I've been thinking...
Those three words are enough to make my husband taking a flying leap over the couch in a desperate attempt to bolt out the door. I still don't understand how I can think enough for a crew of twenty, while my husband is content to simply be. Oh, the difference between males and females.
...you'll have to bear with me as I create this thing called a Blog. I think any reader, as well as a much saner version of myself, think that this attempt to "give up China" is going to be extremely difficult. But fairy believing, hot chocolate drinking, picture book lover me doesn't think so. My inner self reasons that if I find something I really like that's made in China, I just don't buy it. It's as easy as that. Growing up, I've always had a strong grasp of self-control. Is that unusual for a child? Now don't get me wrong. I don't mean I never ate too many cookies or was perfectly composed at all times or whatever as a kid. If I knew something needed to get done, I wouldn't beat around the bush. My mantra literally was, "Just do it."
So if I'm not moaning enough about this boycott yet, that's because of my "just do it" attitude. The other side of the story, however, is that I haven't hit the pothole in the road. Don't worry - it's coming. This resolution hasn't become personal yet. Sure, I've said "no" to merchandise already. I've said no when I'm not even AT a store (haven't you ever seen some awesome thing at a friend's house, than rushed over to the store to buy it yourself? You know you have. I have, on more than one occasion).
Take the lime green calculator, for instance.
I'm a calculator freak. Yes, you read that right. I love having a calculator nearby, since I'm often crunching numbers. I'm especially found of cute, kid-like ones (read: non-black or gray ones). As I was making sandwiches (I'm babysitting a brother/sister duo today), I saw the lime green calculator magnet pinned to the refrigerator. It looked like a toy, with oversized numbers, a soft rubber exterior, and raised buttons.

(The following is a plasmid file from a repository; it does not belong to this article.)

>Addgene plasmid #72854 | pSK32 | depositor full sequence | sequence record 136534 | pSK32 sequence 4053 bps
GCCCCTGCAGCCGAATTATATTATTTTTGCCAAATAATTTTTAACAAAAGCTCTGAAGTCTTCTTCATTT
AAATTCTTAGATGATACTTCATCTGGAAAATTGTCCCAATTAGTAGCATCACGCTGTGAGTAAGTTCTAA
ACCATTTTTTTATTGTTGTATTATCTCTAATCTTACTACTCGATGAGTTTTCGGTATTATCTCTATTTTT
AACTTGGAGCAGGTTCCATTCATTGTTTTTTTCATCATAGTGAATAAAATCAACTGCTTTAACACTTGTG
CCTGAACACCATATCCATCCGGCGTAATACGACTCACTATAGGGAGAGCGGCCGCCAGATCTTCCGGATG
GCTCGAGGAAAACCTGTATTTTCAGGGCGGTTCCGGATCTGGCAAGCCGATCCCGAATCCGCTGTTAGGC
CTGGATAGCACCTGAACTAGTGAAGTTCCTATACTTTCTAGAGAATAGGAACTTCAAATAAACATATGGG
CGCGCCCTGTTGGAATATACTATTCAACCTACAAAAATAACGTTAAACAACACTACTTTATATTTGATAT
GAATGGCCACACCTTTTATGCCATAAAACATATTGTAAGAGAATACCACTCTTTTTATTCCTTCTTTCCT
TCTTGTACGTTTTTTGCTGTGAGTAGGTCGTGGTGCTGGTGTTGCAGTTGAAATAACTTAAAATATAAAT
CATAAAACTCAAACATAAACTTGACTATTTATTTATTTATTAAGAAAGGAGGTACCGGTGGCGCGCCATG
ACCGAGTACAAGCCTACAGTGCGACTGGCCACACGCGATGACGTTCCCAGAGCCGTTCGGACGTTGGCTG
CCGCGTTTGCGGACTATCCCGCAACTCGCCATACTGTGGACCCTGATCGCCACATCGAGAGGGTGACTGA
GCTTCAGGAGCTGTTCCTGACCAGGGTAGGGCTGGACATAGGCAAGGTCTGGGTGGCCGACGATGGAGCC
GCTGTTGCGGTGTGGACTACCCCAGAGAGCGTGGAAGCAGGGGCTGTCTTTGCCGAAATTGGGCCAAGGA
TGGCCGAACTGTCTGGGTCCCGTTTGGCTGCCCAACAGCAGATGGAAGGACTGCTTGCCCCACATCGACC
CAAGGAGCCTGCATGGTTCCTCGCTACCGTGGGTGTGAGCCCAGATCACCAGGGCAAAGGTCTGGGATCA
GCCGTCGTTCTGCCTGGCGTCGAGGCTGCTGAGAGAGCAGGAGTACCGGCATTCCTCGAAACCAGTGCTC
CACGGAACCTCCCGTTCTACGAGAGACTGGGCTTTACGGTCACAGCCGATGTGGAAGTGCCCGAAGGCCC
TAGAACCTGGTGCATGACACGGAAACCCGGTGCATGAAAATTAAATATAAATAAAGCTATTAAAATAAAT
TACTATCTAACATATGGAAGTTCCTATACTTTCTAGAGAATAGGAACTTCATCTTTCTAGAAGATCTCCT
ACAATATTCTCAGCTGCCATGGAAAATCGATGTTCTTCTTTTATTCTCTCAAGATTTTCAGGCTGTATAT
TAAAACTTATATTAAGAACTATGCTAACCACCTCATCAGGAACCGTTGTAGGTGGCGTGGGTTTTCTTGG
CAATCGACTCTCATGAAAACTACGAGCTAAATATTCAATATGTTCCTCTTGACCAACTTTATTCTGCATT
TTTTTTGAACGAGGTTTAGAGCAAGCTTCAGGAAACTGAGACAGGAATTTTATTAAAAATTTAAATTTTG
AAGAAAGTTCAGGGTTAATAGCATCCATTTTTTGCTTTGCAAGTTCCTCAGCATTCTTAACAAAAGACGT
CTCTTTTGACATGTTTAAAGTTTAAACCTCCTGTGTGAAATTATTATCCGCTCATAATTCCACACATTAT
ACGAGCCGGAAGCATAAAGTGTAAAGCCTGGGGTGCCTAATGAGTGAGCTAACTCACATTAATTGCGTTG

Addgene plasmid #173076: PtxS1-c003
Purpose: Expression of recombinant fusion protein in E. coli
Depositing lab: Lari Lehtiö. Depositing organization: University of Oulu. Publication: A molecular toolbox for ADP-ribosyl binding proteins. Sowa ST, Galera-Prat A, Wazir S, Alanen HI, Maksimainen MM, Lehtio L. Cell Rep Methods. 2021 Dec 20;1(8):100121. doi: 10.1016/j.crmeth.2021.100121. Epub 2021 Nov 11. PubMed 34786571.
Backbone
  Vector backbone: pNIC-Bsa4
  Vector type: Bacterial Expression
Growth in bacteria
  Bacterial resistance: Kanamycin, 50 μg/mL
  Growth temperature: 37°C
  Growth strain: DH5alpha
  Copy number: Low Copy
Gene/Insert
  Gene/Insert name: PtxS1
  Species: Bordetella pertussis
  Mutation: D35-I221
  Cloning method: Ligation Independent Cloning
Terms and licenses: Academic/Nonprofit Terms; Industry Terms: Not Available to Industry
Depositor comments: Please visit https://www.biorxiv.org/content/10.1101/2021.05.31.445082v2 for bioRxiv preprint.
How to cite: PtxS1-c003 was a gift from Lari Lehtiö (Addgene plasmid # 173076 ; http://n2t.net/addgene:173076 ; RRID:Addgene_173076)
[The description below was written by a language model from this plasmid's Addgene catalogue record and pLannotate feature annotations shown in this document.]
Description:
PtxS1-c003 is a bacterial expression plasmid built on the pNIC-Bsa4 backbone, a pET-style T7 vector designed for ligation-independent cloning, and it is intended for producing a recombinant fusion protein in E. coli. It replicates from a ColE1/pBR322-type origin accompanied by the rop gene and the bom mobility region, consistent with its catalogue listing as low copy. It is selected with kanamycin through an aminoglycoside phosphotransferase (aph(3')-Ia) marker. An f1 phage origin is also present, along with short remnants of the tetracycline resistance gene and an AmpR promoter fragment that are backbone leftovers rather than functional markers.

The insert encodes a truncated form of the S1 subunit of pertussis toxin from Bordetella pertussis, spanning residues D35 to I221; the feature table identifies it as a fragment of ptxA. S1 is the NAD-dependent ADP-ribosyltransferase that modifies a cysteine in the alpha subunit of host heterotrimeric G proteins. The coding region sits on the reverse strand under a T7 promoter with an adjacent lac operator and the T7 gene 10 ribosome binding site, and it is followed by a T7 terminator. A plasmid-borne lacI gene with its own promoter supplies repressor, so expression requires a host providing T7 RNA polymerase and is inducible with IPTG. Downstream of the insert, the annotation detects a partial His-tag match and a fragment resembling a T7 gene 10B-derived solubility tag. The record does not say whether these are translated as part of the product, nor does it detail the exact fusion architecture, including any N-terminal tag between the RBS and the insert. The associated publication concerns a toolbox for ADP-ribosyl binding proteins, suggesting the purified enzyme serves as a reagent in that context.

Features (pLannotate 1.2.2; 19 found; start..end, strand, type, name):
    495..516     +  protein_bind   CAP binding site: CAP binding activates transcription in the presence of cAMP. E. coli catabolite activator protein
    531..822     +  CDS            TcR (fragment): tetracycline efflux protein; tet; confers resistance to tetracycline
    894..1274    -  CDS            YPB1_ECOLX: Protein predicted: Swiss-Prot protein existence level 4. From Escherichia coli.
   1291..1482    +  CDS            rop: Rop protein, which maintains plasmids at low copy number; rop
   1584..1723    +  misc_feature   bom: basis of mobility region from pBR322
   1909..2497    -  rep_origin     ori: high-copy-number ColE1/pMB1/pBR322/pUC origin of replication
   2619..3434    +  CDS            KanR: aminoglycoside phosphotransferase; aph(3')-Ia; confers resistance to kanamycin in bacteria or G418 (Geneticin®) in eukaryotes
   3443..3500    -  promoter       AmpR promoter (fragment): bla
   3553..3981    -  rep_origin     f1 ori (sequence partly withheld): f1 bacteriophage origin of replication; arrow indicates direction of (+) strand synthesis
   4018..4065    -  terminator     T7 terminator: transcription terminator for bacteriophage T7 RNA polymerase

"This is the cutest calculator!" I exclaimed. "Where did you get it?"
The four-year-old protested, "It's not a cute calculator." (I'm sure I'm the first person who has ever called a calculator "cute" in his presence).It sounds stupid, but I wanted a lime green calculator of my own. I stood there, thinking about how I can never find the calculator at home, how I've been meaning to get more magents, and how this green machine would be perfect for me.
I flipped it over, knowing it was made in China. Wonder of wonders, I was was right. Darn. And there it was - me saying no to an item. It was so cute, but there was no way I needed this lime green calculator to make my life happier or more productive (I guess I COULD have crunched more numbers with a calculator on my fridge...?).
My real worry in imbarking on this hairbrained escapade is that some vital item will break down - like a car part or something of that ilk - and the replacement part will be made in China. The OTHER replacement part will be made in the U.S.A., but it will cost double the amount of the Chinese part (a.k.a. several hundred dollars). I know that if (or when) that happens, my hubby will be standing right next to me with a concerned, "are-we-really-going-to-pay-more-money-for-the-American-part" look on his face. Will I be strong enough to gulp, blink, blink again, and say no to the cheaper Chinese part?
This is a very real and very scary possibility for me. Most of us loathe shelling out hard-earned cash for something practical, boring, but oh so necessary, like new tires or expensive school books. But when I'm facing $100 Chinese tires or $200 American ones, I know it's going to be very difficult to choose the latter when my budget is begging for the cheaper rubber.
If I've made this venture out to be an easy piece of pie, don't believe me. After all, it's only Day 13.